We sang “Blessed Be Your Name” at Awana the other night, and the tears came suddenly, unexpectedly.
They began as that all-too-familiar tightening in the back of my throat. Amid the sound of the electric guitar and three dozen pairs of young hands clapping off-beat, they filled my eyes and, despite my best efforts to hold them back, they brimmed over and spilled down my cheeks. I brushed past the other adults in the back of the room and sank down against a wall in the hall outside, head on my knees. I was powerless to stop them, and so I let them come, great wracking sobs that shook my shoulders and left me gasping for breath.
I’m learning that grief is like this, or, at least, it is for me. It comes when I am not ready, when I have had a string of “good days”, when I haven’t cried – really cried – in more than a week. (And this in itself as an interesting thing – that not crying in a week is remarkable – for I am not a person who cries easily.) It comes when she is not on my mind, when I am not thinking of my loss, and it brings me to a halt, and there’s nothing I can do. Some word or scent or song touches me in some way, and all I can do is ride the wave and let the tears fall.
This is hard for me, because I like to be in control, and grief allows no such thing. I cannot manage when or where it will strike, cannot tuck it into a neat little box to be dealt with in the safety and comfort of my own home. Oh sure, sometimes I can put on a smile and pretend like things are normal, even on my not-so-great days. Sometimes I can fool myself into thinking I have moved on. Sometimes I really, truly do have good days, and I think the worst of it is behind me. But then, then a sweet two-year-old boy looks at me in confusion when I show up without a baby girl, or I see a mom with her infant daughter in the grocery store, or I hear thirty young voices singing “You give and take away” and it hits me once again that she is no longer here with me and the sorrow feels like it is brand new.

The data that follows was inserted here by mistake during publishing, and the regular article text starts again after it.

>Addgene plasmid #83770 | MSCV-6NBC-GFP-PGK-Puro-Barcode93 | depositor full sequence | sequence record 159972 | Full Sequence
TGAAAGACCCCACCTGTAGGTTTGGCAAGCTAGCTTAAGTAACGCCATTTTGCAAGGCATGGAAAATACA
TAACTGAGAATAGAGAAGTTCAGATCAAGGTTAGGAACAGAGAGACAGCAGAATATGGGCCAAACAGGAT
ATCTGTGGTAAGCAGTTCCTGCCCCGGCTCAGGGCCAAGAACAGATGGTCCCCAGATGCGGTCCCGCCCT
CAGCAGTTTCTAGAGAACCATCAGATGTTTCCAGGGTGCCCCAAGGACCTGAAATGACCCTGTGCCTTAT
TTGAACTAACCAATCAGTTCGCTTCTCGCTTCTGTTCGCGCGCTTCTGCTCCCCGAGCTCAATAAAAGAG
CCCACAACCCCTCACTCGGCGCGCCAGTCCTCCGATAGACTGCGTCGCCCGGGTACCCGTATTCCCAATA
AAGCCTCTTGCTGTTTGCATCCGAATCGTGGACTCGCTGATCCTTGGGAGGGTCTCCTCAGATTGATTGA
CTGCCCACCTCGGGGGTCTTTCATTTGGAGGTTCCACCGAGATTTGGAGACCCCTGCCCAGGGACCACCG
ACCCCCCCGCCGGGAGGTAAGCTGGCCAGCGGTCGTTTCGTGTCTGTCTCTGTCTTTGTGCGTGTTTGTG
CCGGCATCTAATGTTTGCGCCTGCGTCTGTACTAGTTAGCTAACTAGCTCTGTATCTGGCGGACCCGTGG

I know – or at least, I hope – that there will come a day when this grief fades to something more like an old friend, when it loses the vicious sting it brings now, when I will be able to sing in worship without fighting back the tears. Truth be told, I wish that day were today. I wish that moment were now. I do not want to be present in this sorrow. I do not want to choose this moment when this moment means pain.
And yet, somehow, I must. Indeed, I have no choice in the matter, for the grief comes whether I want it to come or not. And I am doing my best not to fight it, to let it come when it must come. I do not choose this moment, not actively, but I allow it to come, and perhaps that is the best I can do for today.